Possible rise in drug use on campus
Police department’s annual security and fire safety report shows increase in drug violations
Published: Wednesday, October 2, 2013
Updated: Thursday, October 3, 2013 09:10
Illegal drug consumption at the University of Connecticut’s Storrs campus may be on the rise, according to a senior police official.
The police department’s annual security and fire safety report released on Monday showed a dramatic increase in the number of arrests and referrals due to drug-related offenses.
“The numbers in the report kinda speak for themselves,” Deputy Police Chief Hans Rhynhart said. “So I think there has been an increase, specifically in marijuana use or our interactions with people who are using marijuana.”
From 2010 to 2012, the number of drug-related arrests and referrals at the Storrs campus increased by 60.9 percent. In the three-year time span, there was a 35.5 percent increase in drug violation arrests, rising from 152 to 206. The number of drug violation referrals more than doubled, rising from 86 in 2010 to 177 in 2012.
Rhynhart could not confirm whether the increase was a result of better policing or a legitimate increase in marijuana and drug usage on campus.
“I can’t say why that’s the case, why there are more interactions with people with marijuana,” Rhynhart said. “It may be a result of the law, the decriminalization of small amounts of marijuana on July 1, 2011.”
In 2011, the state of Connecticut enacted law allowing the legal possession of up to one-half gram of marijuana. Then in 2012, the state legalized medicinal marijuana for patients in the state.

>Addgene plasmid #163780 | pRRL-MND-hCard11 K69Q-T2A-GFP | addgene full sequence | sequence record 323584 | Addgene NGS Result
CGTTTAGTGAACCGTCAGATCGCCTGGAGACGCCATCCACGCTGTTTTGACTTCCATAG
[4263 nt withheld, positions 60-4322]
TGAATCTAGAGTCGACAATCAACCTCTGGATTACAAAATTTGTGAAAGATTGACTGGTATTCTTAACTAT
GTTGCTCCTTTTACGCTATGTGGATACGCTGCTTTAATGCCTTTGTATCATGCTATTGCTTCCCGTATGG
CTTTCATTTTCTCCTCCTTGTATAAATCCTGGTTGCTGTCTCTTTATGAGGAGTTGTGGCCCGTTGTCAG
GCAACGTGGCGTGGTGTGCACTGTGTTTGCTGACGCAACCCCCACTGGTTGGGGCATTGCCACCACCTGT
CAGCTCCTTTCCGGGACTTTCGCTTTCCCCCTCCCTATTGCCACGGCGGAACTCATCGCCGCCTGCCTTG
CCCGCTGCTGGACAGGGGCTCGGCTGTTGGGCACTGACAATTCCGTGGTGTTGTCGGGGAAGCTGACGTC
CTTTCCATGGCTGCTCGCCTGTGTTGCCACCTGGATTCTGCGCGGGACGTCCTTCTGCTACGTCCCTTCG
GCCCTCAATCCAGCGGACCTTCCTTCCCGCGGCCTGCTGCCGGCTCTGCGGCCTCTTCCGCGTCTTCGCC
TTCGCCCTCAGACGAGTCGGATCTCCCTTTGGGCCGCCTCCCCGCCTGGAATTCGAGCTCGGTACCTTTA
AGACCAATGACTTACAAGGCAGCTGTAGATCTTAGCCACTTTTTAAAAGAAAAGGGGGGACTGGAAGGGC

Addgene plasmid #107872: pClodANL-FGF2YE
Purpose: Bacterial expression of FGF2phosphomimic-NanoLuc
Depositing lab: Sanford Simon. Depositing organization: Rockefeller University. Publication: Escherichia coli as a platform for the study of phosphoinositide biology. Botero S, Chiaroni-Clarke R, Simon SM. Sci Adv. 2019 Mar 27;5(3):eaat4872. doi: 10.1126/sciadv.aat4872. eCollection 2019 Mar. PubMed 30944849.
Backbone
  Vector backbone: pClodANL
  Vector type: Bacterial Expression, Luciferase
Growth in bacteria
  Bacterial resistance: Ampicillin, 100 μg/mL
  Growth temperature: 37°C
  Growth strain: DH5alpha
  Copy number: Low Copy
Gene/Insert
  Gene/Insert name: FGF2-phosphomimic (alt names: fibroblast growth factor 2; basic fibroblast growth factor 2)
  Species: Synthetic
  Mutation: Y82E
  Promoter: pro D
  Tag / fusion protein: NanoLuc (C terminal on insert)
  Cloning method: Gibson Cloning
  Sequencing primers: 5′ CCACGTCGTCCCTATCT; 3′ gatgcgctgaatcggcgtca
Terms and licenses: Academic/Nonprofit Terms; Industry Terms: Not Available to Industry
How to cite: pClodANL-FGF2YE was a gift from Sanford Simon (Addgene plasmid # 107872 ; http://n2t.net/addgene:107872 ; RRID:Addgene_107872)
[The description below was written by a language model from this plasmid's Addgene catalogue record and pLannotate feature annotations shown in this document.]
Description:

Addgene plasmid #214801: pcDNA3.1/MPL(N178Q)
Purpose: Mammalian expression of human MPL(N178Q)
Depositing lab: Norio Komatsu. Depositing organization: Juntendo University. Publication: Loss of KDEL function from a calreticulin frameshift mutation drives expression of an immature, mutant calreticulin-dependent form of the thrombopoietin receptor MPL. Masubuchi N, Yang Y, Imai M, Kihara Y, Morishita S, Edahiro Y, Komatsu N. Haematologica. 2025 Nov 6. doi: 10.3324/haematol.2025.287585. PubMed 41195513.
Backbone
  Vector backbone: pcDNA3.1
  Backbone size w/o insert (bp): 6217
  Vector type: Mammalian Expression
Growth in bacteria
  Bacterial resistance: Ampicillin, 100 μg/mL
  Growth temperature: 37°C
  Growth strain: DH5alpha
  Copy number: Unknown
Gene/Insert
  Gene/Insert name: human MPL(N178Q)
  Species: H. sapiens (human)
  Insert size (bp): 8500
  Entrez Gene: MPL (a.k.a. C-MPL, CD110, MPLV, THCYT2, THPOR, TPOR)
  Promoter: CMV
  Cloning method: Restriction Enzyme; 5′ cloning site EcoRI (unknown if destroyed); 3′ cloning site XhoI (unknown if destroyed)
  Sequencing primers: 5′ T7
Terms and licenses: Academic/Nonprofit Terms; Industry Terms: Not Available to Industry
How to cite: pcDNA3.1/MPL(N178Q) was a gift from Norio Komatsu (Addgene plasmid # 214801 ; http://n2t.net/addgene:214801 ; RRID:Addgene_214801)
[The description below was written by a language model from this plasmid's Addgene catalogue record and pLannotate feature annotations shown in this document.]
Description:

Of the 206 drug-related arrests at UConn’s Storrs campus in 2012, Rhynhart said about 140 of those incidents were marijuana infractions under the new legislation.
According to one student group, the increase in arrests and referrals should not have to happen.
Students for Sensible Drug Policy President Evan Fulton argued that university policies and state laws should be changed to relax restrictions and keep marijuana users out of the legal system. Fulton said the “school-to-prison pipeline” is preventing real mental health issues from being addressed.
In the short term, SSDP hopes to see the school enact an equalization policy – a policy that would treat marijuana offenses with the same severity as alcohol-based offenses, according to Fulton. Specifically, Fulton would like to see the rules changed to prevent resident assistants from having to report marijuana incidents to the UConn Police Department.
He also said SSDP is looking to open a “safe house” off campus, as a location for students to consume marijuana without the risk of being charged with a felony for possession of an illegal substance in a school zone. With E.O. Smith High School immediately adjacent to the Storrs campus, Fulton said many students are in danger of violating that law without realizing it.
The trend at UConn during the last three years has been in direct contradiction to statewide trends, according to SSDP Chief Financial Officer Tyler Williams. While drug-related arrests have dramatically decreased around the state since the 2011 legislation was enacted, Williams said, UConn has seen more than a 35 percent increase in arrests on campus.
“Whether they were using (marijuana) before and being more careful and not getting caught,” Rhynhart said, “or as to now where the penalty isn’t at the point where they’re as concerned as they were if they were arrested, it’s hard to tell what the reason is.”
The trends, however, are clear and the UConn Police Department plans to investigate the data in the coming weeks and months, according to Rhynhart.